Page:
Civil libertarians in San Francisco, who think President-elect Donald Trump will fulfill his promises to focus increased surveillance on minority groups, fear local law enforcement may help their federal counterparts spy on law-obeying residents even though a local ordinance prohibits such cooperation.
That’s because a city ordinance passed four years ago, which bars San Francisco police from taking part in certain investigations with the FBI’s Joint Terrorism Task Force, has not always been followed by police.
“We have been concerned about the collaboration between local and federal law enforcement,” said Lara Kiswani, executive director of the Arab Resource and Organizing Center, who noted that little progress has been made since The City passed a law curbing that cooperation.
In 2012, San Francisco passed an ordinance narrowing what kind of counterterrorism activities its police could take part in and requiring the department to report such activities to the Police Commission once a year. The Safe San Francisco Civil Rights Ordinance was adopted after documents showed the FBI and police were illegally spying on Muslims in the Bay Area.
“Federal agencies were treating Muslim Americans in a way that we viewed as unconstitutional,” said Asian Law Caucus staffer Christina Sinha, who said she is hopeful about fully implementing the local ordinance now and has had several recent meetings with police brass on the issue. Another is set for Tuesday, she said.
Despite its passage, the department has not always stayed true to The City’s mandate, and that fact worries local civil liberty groups, specifically because Trump has said he wants to increase surveillance of religious minorities and specific populations because of their nation of origin.
Additionally, the ordinance’s full implementation relies on the department reporting on whether it has violated the ordinance, Police Commissioner Victor Hwang said.
“We rely on the department for accurate information,” said Hwang, who questioned whether that was being delivered. In its last annual report on the subject, the department reported that no violation had occurred.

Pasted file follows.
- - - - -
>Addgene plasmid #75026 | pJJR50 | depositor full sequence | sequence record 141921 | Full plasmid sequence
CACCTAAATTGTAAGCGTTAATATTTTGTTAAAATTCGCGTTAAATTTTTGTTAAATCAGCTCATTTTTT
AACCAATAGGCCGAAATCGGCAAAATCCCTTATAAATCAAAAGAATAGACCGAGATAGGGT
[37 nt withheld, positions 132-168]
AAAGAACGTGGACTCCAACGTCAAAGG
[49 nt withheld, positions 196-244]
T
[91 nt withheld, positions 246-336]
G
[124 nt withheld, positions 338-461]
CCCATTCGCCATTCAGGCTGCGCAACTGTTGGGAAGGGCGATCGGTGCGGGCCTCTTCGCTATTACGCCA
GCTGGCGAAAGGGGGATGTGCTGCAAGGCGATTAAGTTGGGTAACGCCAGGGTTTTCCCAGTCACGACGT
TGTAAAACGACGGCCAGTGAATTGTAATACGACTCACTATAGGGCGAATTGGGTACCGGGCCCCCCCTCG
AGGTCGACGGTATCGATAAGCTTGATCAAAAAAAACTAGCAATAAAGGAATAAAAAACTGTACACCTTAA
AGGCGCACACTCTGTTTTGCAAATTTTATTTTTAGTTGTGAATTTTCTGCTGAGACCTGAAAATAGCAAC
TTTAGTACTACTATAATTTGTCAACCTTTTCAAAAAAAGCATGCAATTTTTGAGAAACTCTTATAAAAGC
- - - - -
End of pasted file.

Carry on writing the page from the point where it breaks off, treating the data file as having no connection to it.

The San Francisco Police Department did not respond to a request for comment.
On June 4, 2014, Sarmand Gilani, then a 29-year-old Google employee of Pakistani descent, was interviewed about a vague variety of activities by a federal official and a San Francisco police officer who was the department’s liaison to the FBI terrorism task force at the time. Gilani claims he did nothing wrong and was never told why he was under suspicion.
The San Francisco police oversight body, then known as the Office of Citizen Complaints, found that while the officer broke city law and department orders, the fault was not his alone since it was due to a lack of training.
But the incident is an example of the SFPD violating city law by taking part in an interview with a federal agent. Gilani was not suspected of breaking the law, and the interview was not undertaken because the law enforcement officers had probable cause, according to Gilani and the civil liberties groups concerned with his case.
John Crew, a former ACLU lawyer who until recently represented the Asian Law Caucus in the Gilani case, said the department is meeting with the groups who raised issues because of the Gilani case. He said he hopes the tone of national politics puts an increased pressure on the department to fully follow the ordinance.
“The big picture now is that there has always been a need for San Francisco to make sure our stronger civil rights protections are in full effect when our local officers are working with the FBI,” Crew said. “It is even more critical that we get this right and fix this problem because it will soon be Donald Trump’s FBI.”
While Crew said it’s too soon to say if Trump’s calls for increased surveillance and scrutiny of Muslims and other minorities will come to fruition, he noted that it’s better to be safe than sorry.
“I am taking seriously what candidate Donald Trump said during the campaign,” Crew said. “At minimum, we should prepare.”